Boosting intelligence among poor is child's play

  • World
  • Friday, 05 Jan 2007

By Jeremy Lovell

LONDON (Reuters) - Giving pre-school children toys to play with boosts their mental development even if they suffer from malnutrition, a report said on Friday. 

The report, published in the Lancet medical journal, said several studies had found a clear link between intelligence and child's play. 

"We have done play programmes in Bangladesh where the children are severely malnourished and we have produced up to a nine-point improvement in the IQ of these kids -- just with play," said author Sally McGregor of the Institute of Child Health at University College London. 

"Malnutrition on its own is a problem. Malnutrition without mental stimulation is an even bigger problem," she said in an interview. 

The report found that more than 200 million of the world's poorest children were underfed and under-stimulated. 

It said 89 million of the most neglected children lived in south Asia, while 145 million were divided among India, Nigeria, China, Bangladesh, Ethiopia, Indonesia, Pakistan, the Democratic Republic of Congo, Uganda and Tanzania.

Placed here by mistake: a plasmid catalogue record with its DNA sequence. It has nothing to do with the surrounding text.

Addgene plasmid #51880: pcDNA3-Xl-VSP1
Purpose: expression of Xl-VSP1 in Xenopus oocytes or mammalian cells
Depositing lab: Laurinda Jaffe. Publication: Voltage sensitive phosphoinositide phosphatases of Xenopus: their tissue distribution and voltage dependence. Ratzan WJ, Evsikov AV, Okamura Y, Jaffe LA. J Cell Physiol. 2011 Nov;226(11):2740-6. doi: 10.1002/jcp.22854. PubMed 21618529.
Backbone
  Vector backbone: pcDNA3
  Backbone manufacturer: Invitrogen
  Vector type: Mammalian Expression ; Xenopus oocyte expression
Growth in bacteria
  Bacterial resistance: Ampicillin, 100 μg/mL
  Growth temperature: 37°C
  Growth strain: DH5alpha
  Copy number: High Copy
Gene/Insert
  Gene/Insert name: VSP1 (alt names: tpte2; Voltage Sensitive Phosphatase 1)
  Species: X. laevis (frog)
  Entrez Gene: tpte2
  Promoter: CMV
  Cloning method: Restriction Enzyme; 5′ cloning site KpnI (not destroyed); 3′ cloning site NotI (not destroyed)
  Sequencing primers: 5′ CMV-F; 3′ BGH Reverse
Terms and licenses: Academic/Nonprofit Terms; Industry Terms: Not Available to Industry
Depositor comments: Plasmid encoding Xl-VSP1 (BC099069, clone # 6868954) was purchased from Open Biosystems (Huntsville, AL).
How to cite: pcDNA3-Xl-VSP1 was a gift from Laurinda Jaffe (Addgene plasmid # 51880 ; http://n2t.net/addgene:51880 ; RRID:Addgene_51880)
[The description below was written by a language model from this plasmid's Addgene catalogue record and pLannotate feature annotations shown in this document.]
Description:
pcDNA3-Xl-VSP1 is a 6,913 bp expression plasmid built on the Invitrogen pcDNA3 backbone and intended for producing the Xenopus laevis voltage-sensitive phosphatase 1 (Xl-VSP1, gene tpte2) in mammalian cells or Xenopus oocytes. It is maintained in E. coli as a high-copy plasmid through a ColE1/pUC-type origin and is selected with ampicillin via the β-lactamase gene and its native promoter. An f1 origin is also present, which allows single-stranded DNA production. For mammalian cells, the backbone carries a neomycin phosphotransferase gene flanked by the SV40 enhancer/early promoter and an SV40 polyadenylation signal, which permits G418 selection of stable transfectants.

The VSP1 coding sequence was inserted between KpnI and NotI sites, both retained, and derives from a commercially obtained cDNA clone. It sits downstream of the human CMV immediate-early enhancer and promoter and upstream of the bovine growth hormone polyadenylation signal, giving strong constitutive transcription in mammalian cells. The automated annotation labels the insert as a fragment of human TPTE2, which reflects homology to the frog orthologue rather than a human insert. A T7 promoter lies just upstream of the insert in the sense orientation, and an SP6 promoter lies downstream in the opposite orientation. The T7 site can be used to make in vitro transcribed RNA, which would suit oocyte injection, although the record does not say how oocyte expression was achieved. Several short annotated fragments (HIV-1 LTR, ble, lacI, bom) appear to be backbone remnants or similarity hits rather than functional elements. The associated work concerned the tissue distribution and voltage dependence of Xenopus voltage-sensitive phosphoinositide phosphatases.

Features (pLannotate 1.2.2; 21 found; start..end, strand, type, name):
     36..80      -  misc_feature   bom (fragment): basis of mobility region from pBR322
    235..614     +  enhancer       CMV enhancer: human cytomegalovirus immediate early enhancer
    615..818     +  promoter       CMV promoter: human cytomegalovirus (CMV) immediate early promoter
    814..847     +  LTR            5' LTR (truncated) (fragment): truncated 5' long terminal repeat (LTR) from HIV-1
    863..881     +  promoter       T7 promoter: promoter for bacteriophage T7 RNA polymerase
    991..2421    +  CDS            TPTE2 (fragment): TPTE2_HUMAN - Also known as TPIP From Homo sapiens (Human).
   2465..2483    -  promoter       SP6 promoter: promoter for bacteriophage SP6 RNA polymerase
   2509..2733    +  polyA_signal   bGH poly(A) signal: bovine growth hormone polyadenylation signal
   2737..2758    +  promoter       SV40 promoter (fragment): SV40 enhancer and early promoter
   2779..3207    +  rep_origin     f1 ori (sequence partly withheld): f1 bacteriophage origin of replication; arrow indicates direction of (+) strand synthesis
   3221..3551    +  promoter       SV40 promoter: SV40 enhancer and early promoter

Simple intervention at the lowest level by governments and aid agencies to change attitudes and encourage pre-school play at home, as well as basic nutrition, could have a major effect, researchers concluded. 

"People are focused on reducing mortality. But they haven't realised that so many children are not reaching their potential," said McGregor. "But by the time they reach five or six and go to school their chances are almost blown." 

McGregor said that, in studies in Jamaica, villagers with no secondary education themselves were sent into homes with home-made toys to teach mothers how play with their children. 

"We followed the children up to 18 years of age and their IQ is better, their reading is better, they are less likely to drop out of school and their mental health is better -- they are less depressed, less anxious and have better self-esteem," she said. 

"There is a lot of ignorance about what a child needs -- they think that play is not for adults and they don't understand that they can improve the child's development," she added.